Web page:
December 12, 2018
Store-based home entertainment retail took another blow to the economic bottom line.
Trans World Entertainment Corp., parent of mall-based packaged media retailer f.y.e. (For Your Entertainment), Dec. 12 reported third-quarter (ended Nov. 3) net loss of $14 million – up 75% from a net loss of $8 million during the previous-year period. Revenue dipped slightly to $90.8 million from $91.8 million last year.
Albany, N.Y.-based Trans World Entertainment attributed the increased loss on the sluggish environment for mall-based retail, in addition to ongoing consumer shifts away from packaged media.
“For the f.y.e. segment, the steps we’ve taken, including changes in our merchandise assortment and presentation, to counter declining mall traffic and the ongoing declines in physical media are beginning to generate a positive response from our customers as we delivered a comparable store sales increase of 3.8% for the quarter,” CEOMike Feurersaid in a statement.
The increase was driven by sales in lifestyle (up 13.3% from the previous-year period) and electronics (up 3%). The segments represented 53% of store revenue compared to 48% last year.
Video and music comp sales declined 4% and 0.03%, respectively, with video decline offset by increases in horror movie DVD and Blu-ray Disc sales.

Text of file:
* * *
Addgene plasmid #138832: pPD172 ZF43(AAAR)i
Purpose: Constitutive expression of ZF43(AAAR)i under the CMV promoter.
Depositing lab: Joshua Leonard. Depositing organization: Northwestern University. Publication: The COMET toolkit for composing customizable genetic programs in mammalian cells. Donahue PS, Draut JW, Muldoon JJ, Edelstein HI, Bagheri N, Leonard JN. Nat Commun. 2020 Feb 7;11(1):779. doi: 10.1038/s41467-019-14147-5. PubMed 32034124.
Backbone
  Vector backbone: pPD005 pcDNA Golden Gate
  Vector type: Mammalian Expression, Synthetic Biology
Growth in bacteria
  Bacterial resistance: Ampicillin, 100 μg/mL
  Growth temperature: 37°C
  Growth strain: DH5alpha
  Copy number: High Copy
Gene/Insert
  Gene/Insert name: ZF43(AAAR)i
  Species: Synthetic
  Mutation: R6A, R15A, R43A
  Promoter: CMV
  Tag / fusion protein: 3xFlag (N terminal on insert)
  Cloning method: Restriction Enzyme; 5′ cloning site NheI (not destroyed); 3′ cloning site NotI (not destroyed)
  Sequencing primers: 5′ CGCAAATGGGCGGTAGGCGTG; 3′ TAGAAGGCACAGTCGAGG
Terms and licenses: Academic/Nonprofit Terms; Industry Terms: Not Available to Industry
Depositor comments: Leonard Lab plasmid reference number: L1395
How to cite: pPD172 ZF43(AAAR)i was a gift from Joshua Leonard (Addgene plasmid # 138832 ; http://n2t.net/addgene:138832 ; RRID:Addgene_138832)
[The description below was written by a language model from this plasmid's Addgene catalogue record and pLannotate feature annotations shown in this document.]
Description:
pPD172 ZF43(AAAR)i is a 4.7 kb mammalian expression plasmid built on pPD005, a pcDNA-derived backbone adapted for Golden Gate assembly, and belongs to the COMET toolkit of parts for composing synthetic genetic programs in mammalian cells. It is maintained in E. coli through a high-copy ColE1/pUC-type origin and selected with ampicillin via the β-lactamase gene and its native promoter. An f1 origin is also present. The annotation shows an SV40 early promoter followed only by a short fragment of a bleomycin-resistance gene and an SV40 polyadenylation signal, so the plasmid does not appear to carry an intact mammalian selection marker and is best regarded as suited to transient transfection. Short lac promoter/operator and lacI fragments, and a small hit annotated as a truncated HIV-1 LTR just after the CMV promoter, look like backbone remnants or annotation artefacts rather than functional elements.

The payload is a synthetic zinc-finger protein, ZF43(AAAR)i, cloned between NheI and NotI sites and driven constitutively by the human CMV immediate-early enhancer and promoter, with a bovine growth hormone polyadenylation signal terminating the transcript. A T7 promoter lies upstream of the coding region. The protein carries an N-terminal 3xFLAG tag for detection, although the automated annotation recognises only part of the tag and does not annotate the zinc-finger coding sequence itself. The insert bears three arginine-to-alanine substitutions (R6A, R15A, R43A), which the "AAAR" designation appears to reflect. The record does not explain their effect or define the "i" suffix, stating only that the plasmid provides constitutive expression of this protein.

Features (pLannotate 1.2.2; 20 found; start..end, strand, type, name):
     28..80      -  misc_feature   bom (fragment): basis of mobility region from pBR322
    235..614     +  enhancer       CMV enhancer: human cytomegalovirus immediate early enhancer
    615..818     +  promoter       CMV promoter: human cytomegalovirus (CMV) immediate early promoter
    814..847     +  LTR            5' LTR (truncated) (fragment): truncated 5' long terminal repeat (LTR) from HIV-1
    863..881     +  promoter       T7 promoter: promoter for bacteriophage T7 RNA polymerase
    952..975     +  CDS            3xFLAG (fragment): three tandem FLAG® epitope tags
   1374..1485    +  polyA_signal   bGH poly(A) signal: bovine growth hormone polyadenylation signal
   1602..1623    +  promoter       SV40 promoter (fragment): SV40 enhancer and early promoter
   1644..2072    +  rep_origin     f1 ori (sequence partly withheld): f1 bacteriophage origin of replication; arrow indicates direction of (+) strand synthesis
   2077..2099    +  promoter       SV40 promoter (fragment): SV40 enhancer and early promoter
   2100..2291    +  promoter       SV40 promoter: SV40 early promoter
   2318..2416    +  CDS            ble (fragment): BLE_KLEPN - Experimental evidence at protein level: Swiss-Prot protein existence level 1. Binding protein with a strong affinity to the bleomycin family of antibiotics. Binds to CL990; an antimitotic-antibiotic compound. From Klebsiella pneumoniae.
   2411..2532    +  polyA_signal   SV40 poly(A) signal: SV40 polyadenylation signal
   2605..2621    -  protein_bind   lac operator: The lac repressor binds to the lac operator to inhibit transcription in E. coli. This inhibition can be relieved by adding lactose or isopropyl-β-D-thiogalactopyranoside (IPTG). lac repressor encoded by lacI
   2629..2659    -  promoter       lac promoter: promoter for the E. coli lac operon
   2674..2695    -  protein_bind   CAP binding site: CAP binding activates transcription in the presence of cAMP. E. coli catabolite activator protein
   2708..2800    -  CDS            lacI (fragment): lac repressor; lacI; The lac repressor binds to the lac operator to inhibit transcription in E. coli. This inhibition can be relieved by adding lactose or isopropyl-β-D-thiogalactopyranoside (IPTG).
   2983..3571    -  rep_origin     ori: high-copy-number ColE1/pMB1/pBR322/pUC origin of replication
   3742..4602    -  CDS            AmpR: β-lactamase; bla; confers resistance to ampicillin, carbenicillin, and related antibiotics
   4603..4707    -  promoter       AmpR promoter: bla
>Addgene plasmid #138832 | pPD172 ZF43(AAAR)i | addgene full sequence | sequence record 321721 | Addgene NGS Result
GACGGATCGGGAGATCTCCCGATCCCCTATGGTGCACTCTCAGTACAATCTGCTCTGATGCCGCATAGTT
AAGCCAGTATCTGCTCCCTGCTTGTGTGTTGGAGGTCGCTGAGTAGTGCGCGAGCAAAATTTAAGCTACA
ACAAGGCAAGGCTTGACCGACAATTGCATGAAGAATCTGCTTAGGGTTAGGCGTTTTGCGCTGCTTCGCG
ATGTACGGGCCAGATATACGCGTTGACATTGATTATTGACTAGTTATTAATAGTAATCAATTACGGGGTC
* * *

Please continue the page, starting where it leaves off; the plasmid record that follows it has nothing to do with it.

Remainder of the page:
It was a pyrrhic victory as operating losses at f.y.e. increased nearly 21% to $9.5 million from $7.8 million last year. Revenue dropped about 8% to $47.8 million compared to $52.1 million. The company operated 227 stores in the quarter compared to 268 stores in the previous-year period.
Meanwhile, attempts to transform corporate revenue from brick-and-mortar entertainment to ecommerce remain challenged.
Trans World Entertainment acquired Etailz.com in 2016 to help it transition into ecommerce. The Spokane, Wash.-based subsidiary helps third-party businesses navigate online selling through channels such as Amazon, Walmart.com and eBay.
Etailz generated 48% of Trans World Entertainment’s Q3 revenue, up from 44% last year. It also increased segment operating losses exponentially to $4.2 million from $253,000 last year. Revenue increased 8% to $44.1 million from $40.8 million. Primary cost driver included sales, general and administrative costs that totaled $11.4 million, up 37% from $8.3 million.
Regardless, Feurer remains upbeat heading into the winter retail period — despite Wall Street’s growing lack of confidence. The company’s stock is trading below Nasdaq’s $1 minimum and in danger of being delisted.
“Although meaningful headwinds will continue, we have made real progress in our efforts to differentiate our position in this challenging retail environment,” he said.